Colonel Mustard in the National Toy Hall of Fame with the Candlestick?

It doesn’t take much detective work to discover that many people enjoy mysteries. For example, I can vividly remember being enthralled when I first read Agatha Christie’s novel And Then There Were None. I know I’m joined by millions who eagerly follow the crime-solving exploits of Christie’s hero, the Belgian detective Hercule Poirot. Certainly Poirot could easily deduce the lure of the board game Clue, with its mysterious mansion where someone has committed murder and the players must sleuth out clues to the crime in order to solve it.

Clue board game, Parker Brothers, 1986, gift of Karen Daskawicz in memory of Elizabeth Harris Daskawicz, courtesy of The Strong, Rochester, New York.

Cluedo board game, Waddingtons, about 1955, courtesy of The Strong, Rochester, New York. The game’s story began in 1940 during the dark days and terrifying nights of the London Blitz, when English solicitor Anthony Pratt and his wife created a game for Londoners to play as they sat in underground bomb shelters during the lengthy air-raid alerts. Post-war material shortages prevented the release of Pratt’s game—called Cluedo at the time—until 1949. Renamed Clue for sale in North America, the game made its debut in the United States later that same year thanks to collaboration between Waddingtons, the game’s English publisher, and Parker Brothers of Salem, Massachusetts. And Clue has sold well ever since.

Clue board game, Parker Brothers, 1950, gift of Karen Daskawicz in memory of Elizabeth Harris Daskawicz, courtesy of The Strong, Rochester, New York.

Clue players assume one of six roles—Miss Scarlett, Colonel Mustard, Mrs. White, Mr. Green, Mrs. Peacock, and Professor Plum—all recognizable names because of the game’s enduring popularity. The goal is to determine the location, weapon, and perpetrator of the murder of a seventh character called Mr. Boddy. As players visit the mansion’s rooms on the game board, they collect clues by asking the other players questions and eliminating possibilities. Part of Clue’s popularity derives from its relation to crime fiction’s whodunit novels, which supply the reader with pieces of evidence that may lead to solve the mystery before the book’s end.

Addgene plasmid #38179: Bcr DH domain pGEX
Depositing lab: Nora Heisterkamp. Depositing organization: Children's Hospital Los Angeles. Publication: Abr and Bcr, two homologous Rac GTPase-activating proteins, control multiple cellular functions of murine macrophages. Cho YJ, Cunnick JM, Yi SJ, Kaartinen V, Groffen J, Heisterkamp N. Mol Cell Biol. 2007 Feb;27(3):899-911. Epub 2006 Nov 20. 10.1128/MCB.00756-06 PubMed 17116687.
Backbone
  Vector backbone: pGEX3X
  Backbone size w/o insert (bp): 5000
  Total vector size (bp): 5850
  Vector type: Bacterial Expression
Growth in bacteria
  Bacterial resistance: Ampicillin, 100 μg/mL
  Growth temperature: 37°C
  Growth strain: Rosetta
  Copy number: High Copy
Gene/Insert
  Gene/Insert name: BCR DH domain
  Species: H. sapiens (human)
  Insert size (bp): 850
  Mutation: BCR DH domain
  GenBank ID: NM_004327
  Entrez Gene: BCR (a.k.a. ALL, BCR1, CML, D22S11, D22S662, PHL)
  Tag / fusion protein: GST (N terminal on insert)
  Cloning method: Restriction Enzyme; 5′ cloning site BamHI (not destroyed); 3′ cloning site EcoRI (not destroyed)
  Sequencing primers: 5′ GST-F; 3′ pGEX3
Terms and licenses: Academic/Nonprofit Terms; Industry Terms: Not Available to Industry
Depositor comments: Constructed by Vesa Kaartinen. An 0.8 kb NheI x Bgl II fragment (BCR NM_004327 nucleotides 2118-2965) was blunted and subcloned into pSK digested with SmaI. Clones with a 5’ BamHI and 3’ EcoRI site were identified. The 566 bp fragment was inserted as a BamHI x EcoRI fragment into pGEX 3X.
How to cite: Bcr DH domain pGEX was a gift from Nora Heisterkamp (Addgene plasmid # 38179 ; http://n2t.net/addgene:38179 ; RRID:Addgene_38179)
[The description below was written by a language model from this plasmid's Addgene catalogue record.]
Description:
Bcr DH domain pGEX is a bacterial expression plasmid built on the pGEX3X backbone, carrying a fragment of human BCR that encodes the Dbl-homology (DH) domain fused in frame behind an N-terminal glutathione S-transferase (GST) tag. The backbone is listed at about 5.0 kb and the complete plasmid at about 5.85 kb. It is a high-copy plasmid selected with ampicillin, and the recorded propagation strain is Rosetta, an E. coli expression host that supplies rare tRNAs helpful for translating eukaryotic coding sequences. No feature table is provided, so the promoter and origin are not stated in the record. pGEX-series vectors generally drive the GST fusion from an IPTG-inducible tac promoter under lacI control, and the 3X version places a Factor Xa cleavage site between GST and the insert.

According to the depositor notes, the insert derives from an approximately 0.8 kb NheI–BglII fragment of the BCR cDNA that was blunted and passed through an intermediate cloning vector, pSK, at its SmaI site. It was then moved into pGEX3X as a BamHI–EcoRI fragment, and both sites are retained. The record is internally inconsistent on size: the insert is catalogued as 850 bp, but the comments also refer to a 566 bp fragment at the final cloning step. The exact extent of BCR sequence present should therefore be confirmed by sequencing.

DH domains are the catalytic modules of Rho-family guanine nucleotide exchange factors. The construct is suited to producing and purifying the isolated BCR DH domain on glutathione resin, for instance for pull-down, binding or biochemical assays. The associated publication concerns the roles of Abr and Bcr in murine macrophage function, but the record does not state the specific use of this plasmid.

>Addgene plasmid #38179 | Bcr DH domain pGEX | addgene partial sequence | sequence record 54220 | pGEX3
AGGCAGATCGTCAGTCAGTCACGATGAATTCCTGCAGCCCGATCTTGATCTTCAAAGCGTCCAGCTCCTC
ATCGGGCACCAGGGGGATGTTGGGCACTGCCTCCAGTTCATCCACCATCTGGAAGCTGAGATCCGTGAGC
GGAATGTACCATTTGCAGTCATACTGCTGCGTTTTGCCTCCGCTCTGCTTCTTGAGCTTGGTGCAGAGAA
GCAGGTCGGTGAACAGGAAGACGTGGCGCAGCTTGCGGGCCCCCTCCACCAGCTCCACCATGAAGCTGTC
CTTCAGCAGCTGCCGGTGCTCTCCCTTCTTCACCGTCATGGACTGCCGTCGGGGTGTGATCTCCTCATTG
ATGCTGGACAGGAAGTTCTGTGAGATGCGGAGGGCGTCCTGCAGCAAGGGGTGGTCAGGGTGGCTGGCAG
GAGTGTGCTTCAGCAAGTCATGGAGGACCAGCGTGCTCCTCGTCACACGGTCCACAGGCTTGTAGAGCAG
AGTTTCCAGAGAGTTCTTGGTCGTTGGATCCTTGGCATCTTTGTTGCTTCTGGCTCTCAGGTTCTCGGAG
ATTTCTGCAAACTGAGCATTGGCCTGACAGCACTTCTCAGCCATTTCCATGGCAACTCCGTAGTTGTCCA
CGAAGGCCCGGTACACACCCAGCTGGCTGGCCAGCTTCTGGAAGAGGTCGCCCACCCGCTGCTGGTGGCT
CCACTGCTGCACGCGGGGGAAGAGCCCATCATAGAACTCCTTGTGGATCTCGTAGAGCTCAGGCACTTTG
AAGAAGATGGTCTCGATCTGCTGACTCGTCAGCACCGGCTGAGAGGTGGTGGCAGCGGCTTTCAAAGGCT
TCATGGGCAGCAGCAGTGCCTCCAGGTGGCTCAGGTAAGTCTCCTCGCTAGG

Clue board game, Parker Brothers (Hasbro), 2002, courtesy of The Strong, Rochester, New York. Like most popular board games, Clue’s appearance has changed over the years. The American version has undergone eight major design revisions, although the game play has remained largely the same. In recent years, countless special Clue editions have commemorated everything from Disney to Juicy Couture fashion. But Clue’s influence and brand don’t stop there. A feature film appeared in 1985 and current publisher Hasbro recently licensed Clue to Universal for another film version. Clue’s varied incarnations have included a stage play, a comedy musical, an English television game show, and a mini-series on The Hub cable network. And Clue is now available in multiple electronic versions from an iPhone app to an arcade game, as well as versions on nearly every gaming platform. Clue is here to stay.

Clue “The Simpsons” board game, 2002, courtesy of The Strong, Rochester, New York.

Only one mystery remains. The National Toy Hall of Fame at The Strong selected Clue as a finalist for induction to that honor in 2012. Was it a crime that Clue wound up being edged out by Star Wars action figures and dominoes? Will it remain on that short list for 2013? Who has a clue?